Welcome to the blog of the Consulting Editors Alliance. This is our forum for sharing views on the wonderful, bizarre, enormously frustrating and satisfying (depends on the day) world of book publishing and our roles in it as freelance editors, writing collaborators, and ghostwriters. Please join the conversation!

Saturday, May 8, 2010

Advice for Writers

Last Sunday's New York Times (May 2) had several items of interest to writers. Deborah Solomon, in her weekly Magazine column, interviewed best-selling author Charlaine Harris about her vampire series (basis for the HBO series "True Blood") and concluded by asking Ms. Harris whether she had any advice for writers. Her answer: For any writers at all, read everything you can and then put your butt in the chair and write. That's all there is to it." Of course there's a lot more to it than that, but there's still great truth in what she said. Everything you read can be a learning process for you--not so you can duplicate what another author has done, but so you can understand how that author has made the novel work.

And continuing in this vein, I was struck by the opening sentence in the front-page review in the Book Review by Christopher Buckley of a new (and first) novel by Tom Rachman called The Imperfectionists, which is garnering raves everywhere. Buckley wrote: "This first novel by Tom Rachman, a London-born journalist who has lived and worked all over the world, is so good I had to read it twice simply to figure out how he pulled it off." A highly successful writer himself (Thank You for Smoking and Losing Mum and Pup, among others), Buckley is still open to learning. He's so impressed with this novel that he wants to figure out how the author did it.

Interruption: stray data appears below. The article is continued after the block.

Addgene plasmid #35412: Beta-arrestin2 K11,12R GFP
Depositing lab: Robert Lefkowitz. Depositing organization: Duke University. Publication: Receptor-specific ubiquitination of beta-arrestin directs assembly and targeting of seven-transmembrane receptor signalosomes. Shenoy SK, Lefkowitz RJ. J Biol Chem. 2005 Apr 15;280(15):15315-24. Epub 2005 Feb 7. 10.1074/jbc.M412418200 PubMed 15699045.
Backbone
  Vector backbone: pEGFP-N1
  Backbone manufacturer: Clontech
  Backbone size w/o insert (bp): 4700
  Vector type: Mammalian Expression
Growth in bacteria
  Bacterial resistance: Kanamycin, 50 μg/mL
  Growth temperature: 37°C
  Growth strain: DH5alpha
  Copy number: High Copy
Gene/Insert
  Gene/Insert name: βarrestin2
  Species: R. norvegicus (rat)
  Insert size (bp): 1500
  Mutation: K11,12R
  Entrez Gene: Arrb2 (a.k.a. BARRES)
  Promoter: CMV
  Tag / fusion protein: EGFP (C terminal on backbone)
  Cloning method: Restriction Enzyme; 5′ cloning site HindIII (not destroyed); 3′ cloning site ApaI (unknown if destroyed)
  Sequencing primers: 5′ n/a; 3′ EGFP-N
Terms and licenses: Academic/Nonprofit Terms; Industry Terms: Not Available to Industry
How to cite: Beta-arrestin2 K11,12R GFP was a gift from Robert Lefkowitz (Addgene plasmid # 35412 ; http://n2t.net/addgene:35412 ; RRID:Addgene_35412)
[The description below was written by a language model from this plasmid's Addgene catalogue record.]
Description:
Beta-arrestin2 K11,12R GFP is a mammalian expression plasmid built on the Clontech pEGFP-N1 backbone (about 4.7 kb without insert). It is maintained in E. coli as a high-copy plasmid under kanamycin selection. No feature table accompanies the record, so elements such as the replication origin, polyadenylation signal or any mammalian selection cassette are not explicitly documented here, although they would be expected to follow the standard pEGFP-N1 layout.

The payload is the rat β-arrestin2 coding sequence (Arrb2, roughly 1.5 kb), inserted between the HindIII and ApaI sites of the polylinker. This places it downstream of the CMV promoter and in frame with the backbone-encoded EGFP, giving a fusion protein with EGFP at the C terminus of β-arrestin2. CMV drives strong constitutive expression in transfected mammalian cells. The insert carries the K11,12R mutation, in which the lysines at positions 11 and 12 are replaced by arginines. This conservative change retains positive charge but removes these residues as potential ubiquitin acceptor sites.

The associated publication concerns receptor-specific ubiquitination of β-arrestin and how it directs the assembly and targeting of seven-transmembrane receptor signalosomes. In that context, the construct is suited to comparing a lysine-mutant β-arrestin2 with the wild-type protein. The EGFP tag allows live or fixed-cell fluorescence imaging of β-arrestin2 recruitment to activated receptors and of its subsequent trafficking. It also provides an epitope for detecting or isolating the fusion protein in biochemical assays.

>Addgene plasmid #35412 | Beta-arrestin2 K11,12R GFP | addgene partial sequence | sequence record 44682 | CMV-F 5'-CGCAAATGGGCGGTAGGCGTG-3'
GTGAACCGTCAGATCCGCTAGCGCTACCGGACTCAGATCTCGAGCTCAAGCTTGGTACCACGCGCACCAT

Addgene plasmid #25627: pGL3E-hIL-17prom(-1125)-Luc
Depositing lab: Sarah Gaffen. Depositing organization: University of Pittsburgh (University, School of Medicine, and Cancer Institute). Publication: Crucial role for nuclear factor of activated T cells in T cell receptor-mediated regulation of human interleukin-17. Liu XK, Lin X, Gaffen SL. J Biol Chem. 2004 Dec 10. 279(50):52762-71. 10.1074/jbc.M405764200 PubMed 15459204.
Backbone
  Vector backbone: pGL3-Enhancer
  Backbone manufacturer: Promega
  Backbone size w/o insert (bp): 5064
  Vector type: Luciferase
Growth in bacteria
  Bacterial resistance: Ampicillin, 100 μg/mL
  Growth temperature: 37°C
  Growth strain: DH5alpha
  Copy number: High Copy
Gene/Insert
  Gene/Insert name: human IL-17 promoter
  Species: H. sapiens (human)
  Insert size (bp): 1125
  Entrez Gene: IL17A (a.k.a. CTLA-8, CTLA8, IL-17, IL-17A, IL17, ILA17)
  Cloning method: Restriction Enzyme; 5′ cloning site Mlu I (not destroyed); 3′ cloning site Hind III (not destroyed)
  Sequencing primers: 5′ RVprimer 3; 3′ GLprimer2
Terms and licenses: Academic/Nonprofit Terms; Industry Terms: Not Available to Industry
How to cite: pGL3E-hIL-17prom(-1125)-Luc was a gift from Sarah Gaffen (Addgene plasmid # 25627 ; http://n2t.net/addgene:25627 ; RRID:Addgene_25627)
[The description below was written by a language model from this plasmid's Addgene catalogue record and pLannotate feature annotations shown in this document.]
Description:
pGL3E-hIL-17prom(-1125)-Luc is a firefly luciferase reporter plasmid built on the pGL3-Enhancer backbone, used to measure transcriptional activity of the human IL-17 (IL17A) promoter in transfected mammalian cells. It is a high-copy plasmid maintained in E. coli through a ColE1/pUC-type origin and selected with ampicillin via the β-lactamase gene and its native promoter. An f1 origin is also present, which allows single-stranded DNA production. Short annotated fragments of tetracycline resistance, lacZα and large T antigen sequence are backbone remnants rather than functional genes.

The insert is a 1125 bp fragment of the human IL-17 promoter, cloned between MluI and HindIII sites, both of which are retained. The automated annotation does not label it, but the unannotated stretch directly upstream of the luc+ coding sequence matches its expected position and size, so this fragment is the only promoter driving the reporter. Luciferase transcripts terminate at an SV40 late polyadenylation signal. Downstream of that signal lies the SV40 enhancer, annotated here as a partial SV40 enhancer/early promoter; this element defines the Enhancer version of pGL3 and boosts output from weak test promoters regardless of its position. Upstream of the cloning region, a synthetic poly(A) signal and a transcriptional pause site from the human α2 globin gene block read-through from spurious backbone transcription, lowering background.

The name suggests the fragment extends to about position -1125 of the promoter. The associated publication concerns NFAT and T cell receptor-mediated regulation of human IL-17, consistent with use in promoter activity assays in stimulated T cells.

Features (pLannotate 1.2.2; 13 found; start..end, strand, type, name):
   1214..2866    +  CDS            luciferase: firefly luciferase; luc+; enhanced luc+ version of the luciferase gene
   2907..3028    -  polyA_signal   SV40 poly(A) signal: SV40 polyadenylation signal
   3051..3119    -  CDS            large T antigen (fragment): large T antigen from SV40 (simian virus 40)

One more reference: Again in the Magazine, Virginia Heffernan writes about "how the digital age is making self-publishing respectable." As she writes, back in analog times, self-publishing reeked of "vanity presses" and had the unmistakable look of something that could only get published if the author paid for it. But times have changed, and she cites that last year 764,448 titles were produced by self-publishers and so-called microniche publishers--up an astonishing 184% from the previous year. She points out that "cheap, digital-publishing technology ... has been a godsend to writers without agents or footholds at traditional publishing houses." And she reminds us that "luminaries like Gertrude Stein, Anais Nin, and Edgar Allan Poe self-published books." So there's a whole new way for authors to get their manuscripts published. And Heffernan cites the names of some companies that writers can go to for printing and, in some cases, distribution and promotion.

1 comment:

  1. Although the advice seems simple, I think it's probably one of the most important things a writer can do: read.

    As an English teacher, I see the negative impact of not reading in my students' essays all the time. They don't know how to string sentences together because they haven't spent enough time reading and appreciating good sentences.

    I find it amazing that my students who are interested in writing fiction dismiss the importance of reading; they don't have time, they say. Or their too distracted. Stephen King put it best when he said, "If you don't have time to read, you don't have time to write."